The Justice Department has spent weeks arguing in a federal antitrust trial that Google has built an impenetrable barrier around its search business with strong-arm tactics and multibillion-dollar deals.
But a Google executive said on Thursday that he didn’t see it that way. He sees a world of threats that could humble his company at any moment.
Google presented a starkly different picture of how it has built and maintained the internet’s most dominant business as it began its defense in the landmark trial. The key, said Prabhakar Raghavan, Google’s senior vice president overseeing search and other products, has been constant investment and innovation.
Dr. Raghavan described Google’s path from its once-unimaginable rise over his former employer Yahoo to fears that its business could be disrupted by formidable competitors.
“I feel a keen sense not to become the next roadkill,” Dr. Raghavan said. “If we become second class, we become irrelevant over time.”
Dr. Raghavan said focusing on search missed the internet’s competitive landscape. He said numerous companies without search engines compete with Google, including TikTok, Expedia and Booking. “A bunch” of companies are cause for concern, he said, but “Amazon is one of the two most keep-awake companies.” The solution to staying ahead, he added, was relentless increases in research and development spending.
The depiction of Google as a company just trying to stay ahead of the pack from Dr. Raghavan and Michael S. Sommer, a lawyer representing Google who questioned him, sharply contrasted with the argument made by the Justice Department and 38 states and territories. For the last seven weeks, they have maintained that Google crushed competition by paying Apple, Samsung and other partners billions of dollars annually to keep its search engine the default on their web browsers.
The government has said that Google’s massive scale makes it impossible for other search engines to compete for contracts and users, and gives the company commanding power over online ads, allowing it to raise ad prices at will.
Google has said that its search engine is popular because of its quality and that users can easily change their default to another service such as Microsoft Bing or DuckDuckGo.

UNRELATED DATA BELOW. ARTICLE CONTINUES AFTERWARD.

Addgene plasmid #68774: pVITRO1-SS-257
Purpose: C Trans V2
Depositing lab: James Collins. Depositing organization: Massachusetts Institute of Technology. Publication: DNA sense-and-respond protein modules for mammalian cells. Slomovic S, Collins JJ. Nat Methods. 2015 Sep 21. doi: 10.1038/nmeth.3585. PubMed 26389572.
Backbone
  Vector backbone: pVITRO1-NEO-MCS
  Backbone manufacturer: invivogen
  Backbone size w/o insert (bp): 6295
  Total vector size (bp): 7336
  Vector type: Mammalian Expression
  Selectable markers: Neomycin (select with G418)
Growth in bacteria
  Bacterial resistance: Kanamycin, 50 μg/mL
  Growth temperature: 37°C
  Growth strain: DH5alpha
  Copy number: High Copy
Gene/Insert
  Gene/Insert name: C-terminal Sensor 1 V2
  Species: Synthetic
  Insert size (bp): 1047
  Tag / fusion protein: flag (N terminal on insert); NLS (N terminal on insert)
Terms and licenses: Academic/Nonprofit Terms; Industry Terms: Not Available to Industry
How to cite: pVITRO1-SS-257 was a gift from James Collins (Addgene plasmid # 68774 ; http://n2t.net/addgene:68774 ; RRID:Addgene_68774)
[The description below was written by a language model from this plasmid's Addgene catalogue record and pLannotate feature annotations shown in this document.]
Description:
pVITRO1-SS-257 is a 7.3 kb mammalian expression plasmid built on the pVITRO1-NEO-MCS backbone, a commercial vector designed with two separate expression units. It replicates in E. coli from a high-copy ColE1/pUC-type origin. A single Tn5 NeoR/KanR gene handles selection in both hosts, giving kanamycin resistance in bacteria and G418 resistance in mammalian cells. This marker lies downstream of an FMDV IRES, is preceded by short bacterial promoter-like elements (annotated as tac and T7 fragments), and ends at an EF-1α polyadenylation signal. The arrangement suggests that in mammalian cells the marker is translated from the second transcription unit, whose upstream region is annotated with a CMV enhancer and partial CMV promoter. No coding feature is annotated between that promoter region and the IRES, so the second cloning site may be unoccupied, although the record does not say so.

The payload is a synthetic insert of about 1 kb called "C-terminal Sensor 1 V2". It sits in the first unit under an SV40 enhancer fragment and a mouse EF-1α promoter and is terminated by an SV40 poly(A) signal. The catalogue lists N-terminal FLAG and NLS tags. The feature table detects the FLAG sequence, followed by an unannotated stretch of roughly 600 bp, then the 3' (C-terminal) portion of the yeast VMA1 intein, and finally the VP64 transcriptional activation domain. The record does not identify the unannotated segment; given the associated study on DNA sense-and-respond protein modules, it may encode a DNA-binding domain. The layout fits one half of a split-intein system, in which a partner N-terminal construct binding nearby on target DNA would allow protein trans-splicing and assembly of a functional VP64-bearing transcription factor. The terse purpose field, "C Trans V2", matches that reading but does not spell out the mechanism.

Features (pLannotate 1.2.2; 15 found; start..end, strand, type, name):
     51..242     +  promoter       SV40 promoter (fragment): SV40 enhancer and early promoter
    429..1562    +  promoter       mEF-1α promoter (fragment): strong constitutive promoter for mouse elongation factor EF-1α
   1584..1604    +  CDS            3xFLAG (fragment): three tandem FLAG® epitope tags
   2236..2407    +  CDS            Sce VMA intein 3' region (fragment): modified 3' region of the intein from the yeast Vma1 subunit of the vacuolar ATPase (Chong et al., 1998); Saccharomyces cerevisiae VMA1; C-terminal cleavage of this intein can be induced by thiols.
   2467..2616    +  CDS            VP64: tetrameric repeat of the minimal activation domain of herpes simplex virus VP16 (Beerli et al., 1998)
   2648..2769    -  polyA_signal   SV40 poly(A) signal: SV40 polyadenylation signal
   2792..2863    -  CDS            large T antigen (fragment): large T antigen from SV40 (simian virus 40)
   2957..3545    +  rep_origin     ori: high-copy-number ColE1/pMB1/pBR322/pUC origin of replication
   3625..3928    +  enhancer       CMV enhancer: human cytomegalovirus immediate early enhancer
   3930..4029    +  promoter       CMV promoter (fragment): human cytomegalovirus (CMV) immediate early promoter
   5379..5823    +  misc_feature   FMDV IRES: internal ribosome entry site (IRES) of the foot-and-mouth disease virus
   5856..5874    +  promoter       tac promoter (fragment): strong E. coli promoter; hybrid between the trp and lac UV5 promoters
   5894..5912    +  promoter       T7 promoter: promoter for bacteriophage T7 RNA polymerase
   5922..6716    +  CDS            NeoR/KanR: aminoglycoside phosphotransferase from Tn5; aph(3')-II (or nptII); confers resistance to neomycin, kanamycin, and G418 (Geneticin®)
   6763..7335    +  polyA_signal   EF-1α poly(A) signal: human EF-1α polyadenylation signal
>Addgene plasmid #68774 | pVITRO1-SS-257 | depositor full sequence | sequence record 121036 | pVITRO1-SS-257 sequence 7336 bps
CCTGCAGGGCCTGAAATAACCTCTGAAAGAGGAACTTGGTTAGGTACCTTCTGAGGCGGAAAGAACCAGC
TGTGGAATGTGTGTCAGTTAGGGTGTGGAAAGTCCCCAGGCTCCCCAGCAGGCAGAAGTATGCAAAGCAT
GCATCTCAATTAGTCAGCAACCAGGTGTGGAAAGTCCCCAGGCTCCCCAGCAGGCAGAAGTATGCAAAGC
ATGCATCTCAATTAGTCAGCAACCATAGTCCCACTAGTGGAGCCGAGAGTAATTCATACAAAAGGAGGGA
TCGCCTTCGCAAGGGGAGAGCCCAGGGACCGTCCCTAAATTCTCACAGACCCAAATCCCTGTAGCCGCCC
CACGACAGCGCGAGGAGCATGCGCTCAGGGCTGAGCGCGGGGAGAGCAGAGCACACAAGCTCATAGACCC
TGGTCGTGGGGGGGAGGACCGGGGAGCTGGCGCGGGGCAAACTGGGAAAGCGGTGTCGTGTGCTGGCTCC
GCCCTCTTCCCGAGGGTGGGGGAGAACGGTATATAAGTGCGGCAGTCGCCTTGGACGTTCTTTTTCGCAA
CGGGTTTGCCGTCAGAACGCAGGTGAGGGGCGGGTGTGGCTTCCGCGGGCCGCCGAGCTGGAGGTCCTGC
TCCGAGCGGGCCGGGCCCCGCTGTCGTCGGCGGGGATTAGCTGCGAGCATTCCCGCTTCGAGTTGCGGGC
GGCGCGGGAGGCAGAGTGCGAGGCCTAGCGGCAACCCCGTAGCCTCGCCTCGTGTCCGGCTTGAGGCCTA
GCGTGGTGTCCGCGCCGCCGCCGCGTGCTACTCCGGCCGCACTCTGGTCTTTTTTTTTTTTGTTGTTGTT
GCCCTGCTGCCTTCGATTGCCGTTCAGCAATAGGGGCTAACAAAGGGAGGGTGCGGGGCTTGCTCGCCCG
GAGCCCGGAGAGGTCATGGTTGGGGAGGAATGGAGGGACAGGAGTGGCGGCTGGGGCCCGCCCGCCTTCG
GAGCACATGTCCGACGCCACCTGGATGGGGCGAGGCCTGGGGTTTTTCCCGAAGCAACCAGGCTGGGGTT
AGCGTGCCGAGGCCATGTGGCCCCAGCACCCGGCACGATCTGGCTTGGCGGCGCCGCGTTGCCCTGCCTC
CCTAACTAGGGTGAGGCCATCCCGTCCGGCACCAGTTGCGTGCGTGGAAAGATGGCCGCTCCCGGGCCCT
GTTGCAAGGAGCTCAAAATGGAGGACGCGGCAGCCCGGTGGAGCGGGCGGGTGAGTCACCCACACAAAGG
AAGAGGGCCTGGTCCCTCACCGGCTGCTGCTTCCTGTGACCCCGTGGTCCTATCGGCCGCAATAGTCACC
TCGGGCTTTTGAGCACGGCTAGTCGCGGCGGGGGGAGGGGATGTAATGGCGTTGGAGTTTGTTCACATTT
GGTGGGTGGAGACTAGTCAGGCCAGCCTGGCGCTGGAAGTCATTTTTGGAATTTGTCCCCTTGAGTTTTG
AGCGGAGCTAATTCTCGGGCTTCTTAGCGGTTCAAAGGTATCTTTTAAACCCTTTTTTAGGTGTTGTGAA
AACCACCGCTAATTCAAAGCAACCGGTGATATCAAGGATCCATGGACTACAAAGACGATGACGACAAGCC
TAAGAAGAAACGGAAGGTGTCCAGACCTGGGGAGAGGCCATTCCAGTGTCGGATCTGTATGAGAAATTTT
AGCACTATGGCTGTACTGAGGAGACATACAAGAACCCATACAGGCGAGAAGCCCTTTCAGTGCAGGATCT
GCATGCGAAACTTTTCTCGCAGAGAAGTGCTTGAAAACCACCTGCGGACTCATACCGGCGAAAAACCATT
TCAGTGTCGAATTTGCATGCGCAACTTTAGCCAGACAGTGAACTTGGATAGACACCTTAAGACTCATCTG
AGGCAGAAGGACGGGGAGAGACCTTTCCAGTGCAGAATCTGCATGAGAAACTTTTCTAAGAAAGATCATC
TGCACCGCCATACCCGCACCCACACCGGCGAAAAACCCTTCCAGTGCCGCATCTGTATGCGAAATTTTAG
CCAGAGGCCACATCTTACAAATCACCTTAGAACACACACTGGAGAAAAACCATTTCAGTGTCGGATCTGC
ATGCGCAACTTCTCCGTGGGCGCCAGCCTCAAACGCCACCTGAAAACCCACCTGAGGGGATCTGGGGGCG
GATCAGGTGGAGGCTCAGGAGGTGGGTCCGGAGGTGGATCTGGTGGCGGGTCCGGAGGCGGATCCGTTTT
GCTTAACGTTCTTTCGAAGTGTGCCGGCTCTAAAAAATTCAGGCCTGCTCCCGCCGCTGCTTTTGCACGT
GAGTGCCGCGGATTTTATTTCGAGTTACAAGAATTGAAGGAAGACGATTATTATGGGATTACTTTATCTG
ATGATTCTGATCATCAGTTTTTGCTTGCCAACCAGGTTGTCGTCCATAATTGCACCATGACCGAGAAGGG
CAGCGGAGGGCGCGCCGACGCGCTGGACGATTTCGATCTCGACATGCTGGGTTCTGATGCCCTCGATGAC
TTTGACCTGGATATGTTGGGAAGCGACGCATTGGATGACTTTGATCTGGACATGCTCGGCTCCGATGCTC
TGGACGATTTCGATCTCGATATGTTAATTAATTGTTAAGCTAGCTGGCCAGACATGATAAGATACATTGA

“As I constantly remind my team, nobody wakes up every morning and says I have to run a Google query,” Dr. Raghavan said. Instead, he said, they go to the best service for their particular needs.
Dr. Raghavan, 63, has spent more than 11 years at Google, with stints running its applications and ads operations. In 2020, he assumed control of the company’s search engine and related businesses, including Google Maps and Assistant as well as commerce products. He had previously devoted much of his career to research, leading Yahoo Labs and working at IBM Research for 14 years.
Dr. Raghavan said that Google’s success was not set in stone, and that it faced many challenges in trying to retain its users, especially among younger people. Dr. Raghavan cited research that found that Americans spend about 23 minutes a day surfing the web, versus almost four hours using applications. And he highlighted TikTok’s youth appeal, as well as user research that found that “where young people go, older people follow.”
To drive the point home, Dr. Raghavan said he was “unfortunately” aware of a derogatory nickname for his employer among young people: “Grandpa Google knows the answers and will help you with homework, but when it comes to interesting things, they like to start elsewhere,” he said.
Joshua Hafenbrack, a lawyer for the Justice Department, sought to undercut Dr. Raghavan’s insistence that Google was under threat from Amazon, during a cross-examination. He referred to a 2019 competitive analysis conducted by Google that found the company had not seen an impact on its search or shopping revenue among members of loyalty programs like Amazon Prime. These types of loyalty members tend to do more searches on Google, not less, he said.
“Research is something that users do a lot of at Google,” Dr. Raghavan said.
Mr. Hafenbrack suggested that Google was more interested in keeping users and making money than offering new features that might be popular.
Google once considered building a so-called incognito version of its search engine that collected no data on users. Mr. Hafenbrack asked if Google never moved forward with the project because it would be popular with users and cost the company billions in revenue.
“That was only one of the concerns, yes,” Dr. Raghavan said, adding that the company was also concerned that it would have been using the term “incognito” inconsistently across multiple products.